Mystery Diagnosis: "Winter blues"
If you’re like me and you live in the Antarctica of the continental United States, also known as Wisconsin, or any place far from the equator, then you know first-hand that winter SUCKS. The days are shorter, it’s ridiculously cold, and outside looks like that one scene from "Monsters Inc." when Sully and Mike realize they’re in the Himalayas.
Every winter, I get into the same mood. I’m constantly tired--so it’s hard to wake up. My cravings for bread and sweets are out of control, and I don’t feel as motivated to do homework or hang with friends. Basically, I turn into a human Eeyore.
Being the WebMD junkie that I am, I decided to try and self-diagnose myself. Once I got to a page that said I was possibly suffering from a rare form of multifocal leukoencephalopathy, I knew I needed to seek professional help.
So, like any other college student, I went to my campus’ counseling center. There I met with a nurse practitioner (named Judy) who, through an evaluation, was able to put a diagnosis to my repeating winter blues--seasonal affective disorder (also known as SAD).
Unfortunately in its acronym, seasonal affective disorder is a form of depression that develops during the changes in seasons--most commonly beginning in the fall and carrying throughout winter. Symptoms can include low energy, trouble sleeping, sluggish feeling, an uncontrollable eating habit and much more. A major factor that attributes to SAD is the decrease in sunlight for individuals that are especially in winter regions.
Once I got my diagnosis, I immediately freaked at the thought of trying to balance treatment with work, school, bills, and a social life. However, nurse Judy was extremely helpful when it came to the changes I needed to make.
She prescribed the following: incorporating more veggies and healthy options into my diet, going to the gym a couple days out of the week, and making sure my sleep schedule stays consistent.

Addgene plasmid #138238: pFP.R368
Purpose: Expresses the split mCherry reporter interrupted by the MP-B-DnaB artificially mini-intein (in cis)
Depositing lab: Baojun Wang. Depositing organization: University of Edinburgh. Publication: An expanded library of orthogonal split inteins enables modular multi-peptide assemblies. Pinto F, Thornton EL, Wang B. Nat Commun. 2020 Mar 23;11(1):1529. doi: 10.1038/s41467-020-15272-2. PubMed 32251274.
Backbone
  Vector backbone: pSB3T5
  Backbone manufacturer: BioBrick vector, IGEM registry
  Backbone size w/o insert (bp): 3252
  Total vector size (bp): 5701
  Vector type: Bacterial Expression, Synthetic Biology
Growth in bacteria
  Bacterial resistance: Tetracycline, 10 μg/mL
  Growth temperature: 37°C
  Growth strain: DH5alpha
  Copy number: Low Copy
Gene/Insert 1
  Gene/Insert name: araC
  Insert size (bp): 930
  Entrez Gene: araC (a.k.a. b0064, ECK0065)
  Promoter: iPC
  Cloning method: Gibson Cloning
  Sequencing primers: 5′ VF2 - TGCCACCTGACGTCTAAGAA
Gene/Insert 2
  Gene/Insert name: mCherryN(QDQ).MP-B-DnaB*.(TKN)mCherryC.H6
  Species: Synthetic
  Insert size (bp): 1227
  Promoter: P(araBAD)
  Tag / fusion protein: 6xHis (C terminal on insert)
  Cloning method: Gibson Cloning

I took a trip to our local grocery store and cashed out (because yes $40 dollars is baller-status for broke college kids) on spinach, broccoli, tomatoes, squash, and cucumber. I switched my usual skim milk for almond milk and my regular yogurt for Greek yogurt. Once I got home, I was really excited to start cooking. I got in my Ratatouille vibe and made pesto pasta with spinach and tomatoes. I also ate cucumber with hummus as a healthy snack option and satisfied all sweet cravings with honey vanilla greek yogurt.
Afterwards, I went to the recreation center and basically just tried out every fitness machine. I didn’t have a workout plan in mind, but I told myself I needed to stay at the gym for an hour every day. One thing I found motivating was YouTube videos for beginners yoga. Since I had no actual fitness routine, I was able to easily follow online instructions and kinda get the hang of poses.
Once it was time to go to bed, I fully cut out staying up past midnight binge-watching the television show "Shameless." I made sure I drank chamomile tea (a sleep aid) before bed and played relaxing throughout my sleep. Ultimately noticed myself waking up more energized once the process continued throughout the week.
Doing this for now over a week, I definitely see changes in my mood from before. I’m not as tired, no more food coma from the crappy food I was eating, and I feel a lot more engaged than before. Seasonal affective disorder can be dismissed as just regular up-and-down emotions, but not addressing those issues could spiral into other serious complications. If you feel like you may be suffering from any of these symptoms, don’t be embarrassed to seek help. Counseling centers are there to help you no matter what--most of the time being free of charge. If your campus has one, don’t wait to schedule an appointment. If not, try making some small changes in your life like I did. Even if it means getting your exercise by only taking the stairs, strive to be a blossom and not a buttercup.